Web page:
No matter the size of the business, purpose-driven leadership should be emphasized throughout the organization. The CEO is the usher and convening leader to keep the “guiding ideas” (such as the mission, ideal business vision, values, and goals) present, and stay committed at all times with executive toughness and discipline.

Purpose-driven leadership follows these principles:

  • Members of the leadership team know, agree on and are passionate about the reason that the organization exists.

  • The leadership team has clarified and embraced a small, specific set of behavioral values.

  • Leaders are clear and aligned around a strategy that helps them define success and differentiate from competitors.

  • The leadership team has a clear, current goal around which they rally. They feel a collective sense of ownership for that goal.

  • Members of the leadership team understand one another’s roles and responsibilities. They are comfortable asking questions about one another’s work.

  • The elements of the organization’s clarity are concisely summarized and regularly referenced and reviewed by the leadership team.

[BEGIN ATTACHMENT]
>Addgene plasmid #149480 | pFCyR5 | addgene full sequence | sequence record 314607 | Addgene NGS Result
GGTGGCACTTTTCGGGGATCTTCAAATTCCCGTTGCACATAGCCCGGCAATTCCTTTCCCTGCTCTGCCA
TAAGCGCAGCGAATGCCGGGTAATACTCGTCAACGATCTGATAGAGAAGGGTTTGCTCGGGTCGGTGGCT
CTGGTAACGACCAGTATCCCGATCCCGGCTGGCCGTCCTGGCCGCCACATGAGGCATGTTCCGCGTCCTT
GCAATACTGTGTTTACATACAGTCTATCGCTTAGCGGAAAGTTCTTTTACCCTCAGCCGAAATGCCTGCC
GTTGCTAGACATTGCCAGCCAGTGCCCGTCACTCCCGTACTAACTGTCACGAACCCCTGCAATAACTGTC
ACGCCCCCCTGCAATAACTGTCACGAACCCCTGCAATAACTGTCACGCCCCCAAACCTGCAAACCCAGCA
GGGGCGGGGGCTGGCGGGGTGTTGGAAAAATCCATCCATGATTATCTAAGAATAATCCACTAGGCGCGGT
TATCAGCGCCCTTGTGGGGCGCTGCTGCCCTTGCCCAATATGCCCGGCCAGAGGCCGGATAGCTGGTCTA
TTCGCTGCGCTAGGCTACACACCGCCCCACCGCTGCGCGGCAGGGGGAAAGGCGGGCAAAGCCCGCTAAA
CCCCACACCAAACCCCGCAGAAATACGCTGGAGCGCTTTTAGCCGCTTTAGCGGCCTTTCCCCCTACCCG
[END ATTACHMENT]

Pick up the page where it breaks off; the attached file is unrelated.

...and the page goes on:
• Tactical and strategic discussions are addressed in separate meetings.

  • During tactical staff meetings, agendas are set only after the team has reviewed its progress against goals. Noncritical administrative topics are easily discarded.

  • During topical meetings, enough time is allocated to major issues to allow for clarification, debate, and resolution.

  • The team meets quarterly away from the office to review what is happening in the industry, in the organization, and on the team.

  • The leadership team cascades the business vision into performance objectives for each direct report in the organization to fulfill priority outcomes that the business seeks to create.

  • The management team reinforces accomplishments, behaviors, and mindsets that align with the business vision and primary aim.

  • The current reality of the business vision is the basis from which the conditions for learning and capacity-building prevail as a competitive advantage.

All the negative preparations are structures with contingency plans and fail safes for avoiding the Titanic effect. Problems will surface, and it’s the CEO’s job to address them early by thinking through work-arounds with a productive type of upstream paranoia. 

This is different than pessimism. Instead, planning and failure avoidance reduce the fear instinct in the present, and allow leaders to navigate problems with a learning mentality. Having to get things right the first time inspires fear. Second chances inspire more risk taking, which leads to more action, more feedback, and greater capacity for adaptability and agility-based decisions that create a better, alternative future.